Living:

Stirling Moss, Travel, Motor Racing

Sunday, 26 April 2020

Spending so much time studying the coronavirus statistics it’s almost a relief that Sir Stirling Moss – ‘the greatest driver never to win the World Championship’ – was taken by straightforward old age on 12 April 2020, at 90 years old.

▲ I had a spell following motor racing – well it often involves travel – but the first car race I ever saw featured Stirling Moss. As a child I was living in Nassau in the Bahamas – my father was working there – and in 1955 I saw him drive during the Bahamas Speed Week races. I was standing beside my father when he took this photograph of Stirling Moss – in the blue shirt – being driven through the streets of Nassau in ‘Lady Oakes’ Austin Healey.’ She drove that car in a race for Bahamas residents and it may have been the same Austin Healey which Moss drove in one of the main races. Lady Oakes was Danish, Greta Hartmann, and she married Sir Sydney Oakes in 1948. He was the son of Sir Harry Oakes, who was murdered in mysterious circumstances in Nassau in 1943, possibly by his wife’s lover? Books were written about the murder and a film was made. Greta and Sydney divorced in 1956 and he was killed in a single car crash in Nassau in a Sunbeam Alpine in 1966.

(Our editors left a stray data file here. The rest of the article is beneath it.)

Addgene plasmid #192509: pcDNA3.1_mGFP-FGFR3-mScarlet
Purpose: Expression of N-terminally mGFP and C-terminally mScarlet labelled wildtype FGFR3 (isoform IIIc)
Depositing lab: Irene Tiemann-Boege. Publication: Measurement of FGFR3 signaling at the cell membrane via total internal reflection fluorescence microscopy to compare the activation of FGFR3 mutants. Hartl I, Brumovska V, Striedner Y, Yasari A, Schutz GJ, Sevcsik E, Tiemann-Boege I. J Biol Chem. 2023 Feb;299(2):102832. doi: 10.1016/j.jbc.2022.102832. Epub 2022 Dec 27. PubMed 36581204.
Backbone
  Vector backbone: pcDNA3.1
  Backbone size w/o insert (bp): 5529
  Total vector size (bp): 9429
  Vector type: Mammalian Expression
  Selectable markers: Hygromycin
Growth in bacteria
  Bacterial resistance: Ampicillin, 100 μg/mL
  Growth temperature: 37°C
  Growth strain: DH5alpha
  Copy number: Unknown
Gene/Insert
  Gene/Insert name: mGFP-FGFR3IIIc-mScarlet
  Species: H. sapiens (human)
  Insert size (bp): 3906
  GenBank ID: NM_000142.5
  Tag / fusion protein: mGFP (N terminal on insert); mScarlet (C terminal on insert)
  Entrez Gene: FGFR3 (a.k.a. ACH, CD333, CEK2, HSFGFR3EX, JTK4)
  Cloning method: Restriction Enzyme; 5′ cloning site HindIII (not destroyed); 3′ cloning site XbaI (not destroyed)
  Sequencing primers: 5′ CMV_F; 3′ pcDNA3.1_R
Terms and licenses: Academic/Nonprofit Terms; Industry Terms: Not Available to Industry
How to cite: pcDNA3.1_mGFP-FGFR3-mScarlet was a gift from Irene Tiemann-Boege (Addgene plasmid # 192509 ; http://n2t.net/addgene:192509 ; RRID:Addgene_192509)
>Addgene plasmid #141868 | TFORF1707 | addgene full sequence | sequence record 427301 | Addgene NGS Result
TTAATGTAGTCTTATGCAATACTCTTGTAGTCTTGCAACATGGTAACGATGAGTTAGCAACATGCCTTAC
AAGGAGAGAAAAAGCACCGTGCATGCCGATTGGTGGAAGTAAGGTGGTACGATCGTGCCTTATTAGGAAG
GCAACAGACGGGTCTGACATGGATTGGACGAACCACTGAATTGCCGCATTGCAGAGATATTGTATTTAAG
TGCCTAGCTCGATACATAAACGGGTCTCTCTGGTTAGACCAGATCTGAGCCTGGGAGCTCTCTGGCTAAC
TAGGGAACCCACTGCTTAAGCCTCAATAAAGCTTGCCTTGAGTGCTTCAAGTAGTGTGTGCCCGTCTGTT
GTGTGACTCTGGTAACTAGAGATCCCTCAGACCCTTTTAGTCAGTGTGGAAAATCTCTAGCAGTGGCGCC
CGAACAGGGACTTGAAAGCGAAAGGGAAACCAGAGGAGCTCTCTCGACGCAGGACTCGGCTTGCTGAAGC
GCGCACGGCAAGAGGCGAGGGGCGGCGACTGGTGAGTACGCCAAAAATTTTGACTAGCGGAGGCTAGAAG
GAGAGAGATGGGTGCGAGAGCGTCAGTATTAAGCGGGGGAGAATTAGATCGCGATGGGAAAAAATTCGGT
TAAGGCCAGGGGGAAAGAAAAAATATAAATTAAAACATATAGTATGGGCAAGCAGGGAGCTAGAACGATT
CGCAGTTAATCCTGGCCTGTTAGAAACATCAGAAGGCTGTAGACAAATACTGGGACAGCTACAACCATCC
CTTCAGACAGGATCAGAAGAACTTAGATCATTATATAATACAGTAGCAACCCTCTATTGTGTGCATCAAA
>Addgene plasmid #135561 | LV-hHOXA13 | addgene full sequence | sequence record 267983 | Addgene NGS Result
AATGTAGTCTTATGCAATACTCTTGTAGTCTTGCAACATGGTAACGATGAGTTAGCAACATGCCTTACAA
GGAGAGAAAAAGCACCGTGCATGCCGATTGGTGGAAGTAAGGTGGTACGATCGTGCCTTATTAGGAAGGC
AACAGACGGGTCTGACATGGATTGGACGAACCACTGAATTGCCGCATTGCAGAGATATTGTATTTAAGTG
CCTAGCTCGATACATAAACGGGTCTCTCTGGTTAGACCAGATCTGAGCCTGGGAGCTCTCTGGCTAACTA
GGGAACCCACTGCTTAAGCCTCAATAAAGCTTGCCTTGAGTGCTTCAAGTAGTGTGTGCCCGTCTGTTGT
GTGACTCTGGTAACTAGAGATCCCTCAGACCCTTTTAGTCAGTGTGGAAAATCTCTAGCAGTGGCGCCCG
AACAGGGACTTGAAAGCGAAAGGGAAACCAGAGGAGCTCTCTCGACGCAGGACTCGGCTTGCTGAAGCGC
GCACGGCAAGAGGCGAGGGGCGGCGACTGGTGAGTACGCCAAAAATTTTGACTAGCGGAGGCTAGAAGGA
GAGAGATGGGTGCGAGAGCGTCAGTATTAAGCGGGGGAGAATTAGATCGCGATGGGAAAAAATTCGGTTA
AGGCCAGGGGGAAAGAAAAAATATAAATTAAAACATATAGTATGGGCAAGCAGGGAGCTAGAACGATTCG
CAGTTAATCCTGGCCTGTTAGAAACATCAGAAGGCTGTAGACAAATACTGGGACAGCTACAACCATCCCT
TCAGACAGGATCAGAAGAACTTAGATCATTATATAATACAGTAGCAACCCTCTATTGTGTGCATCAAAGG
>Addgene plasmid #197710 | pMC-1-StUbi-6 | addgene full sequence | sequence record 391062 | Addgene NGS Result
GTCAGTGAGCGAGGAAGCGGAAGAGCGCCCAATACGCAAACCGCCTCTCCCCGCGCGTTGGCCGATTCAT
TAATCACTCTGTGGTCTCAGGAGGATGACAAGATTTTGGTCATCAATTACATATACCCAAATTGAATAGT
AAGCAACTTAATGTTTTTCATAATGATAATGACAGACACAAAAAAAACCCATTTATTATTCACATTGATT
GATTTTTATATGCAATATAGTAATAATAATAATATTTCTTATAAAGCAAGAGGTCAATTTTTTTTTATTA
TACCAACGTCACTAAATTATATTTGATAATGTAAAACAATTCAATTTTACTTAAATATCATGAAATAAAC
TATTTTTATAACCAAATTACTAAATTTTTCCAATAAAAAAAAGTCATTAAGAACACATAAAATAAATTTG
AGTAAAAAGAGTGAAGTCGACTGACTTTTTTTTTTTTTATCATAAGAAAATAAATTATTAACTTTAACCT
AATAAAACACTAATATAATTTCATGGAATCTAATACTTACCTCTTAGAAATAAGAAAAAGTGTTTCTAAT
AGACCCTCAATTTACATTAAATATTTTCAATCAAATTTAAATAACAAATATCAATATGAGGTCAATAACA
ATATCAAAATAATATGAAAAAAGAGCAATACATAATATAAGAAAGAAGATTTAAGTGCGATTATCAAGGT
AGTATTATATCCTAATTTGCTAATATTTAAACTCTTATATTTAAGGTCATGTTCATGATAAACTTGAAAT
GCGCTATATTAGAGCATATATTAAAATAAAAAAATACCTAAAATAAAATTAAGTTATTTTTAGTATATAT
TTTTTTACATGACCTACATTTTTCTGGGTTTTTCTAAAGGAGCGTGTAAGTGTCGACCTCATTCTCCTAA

▲ That’s me with a Jaguar D-Type which featured in the 1955 races.

I’ve posted about Nassau and car racing before, including a model of the car in which the Marquis de Portago won one of the Speed Week Races that year. I collected the signatures of Stirling Moss and Alfonso de Portago for my autograph book.

◄  That same year Stirling Moss with his navigator Dennis Jenkinson won the classic Mille Miglia road race in Italy and I wrote about that 1000 mile (not km) circuit which you can still follow today for Lonely Planet’s Epic Drives book. It was de Portago’s terrible crash in the 1957 Mille Miglia which ended the extraordinarily dangerous race.

The Mille Miglia was probably Stirling Moss’s most famous victory and his navigator, Dennis Jenkinson. ‘Jenks’ as he became known, became the ‘Continental Correspondent’ for Motor Sport magazine for many years.

 

That meant he drove from Grand Prix to Grand Prix and to many other races around Europe to report on them, you didn’t fly in those days. For years his transport was a Porsche 356, then later a Jaguar E-Type, and as a teenager, enthusiastic about motor racing and travel, I couldn’t imagine a more interesting occupation. I even wrote to ‘Jenks’ once and to my surprise got a very polite and detailed reply, I wish I’d kept the letter.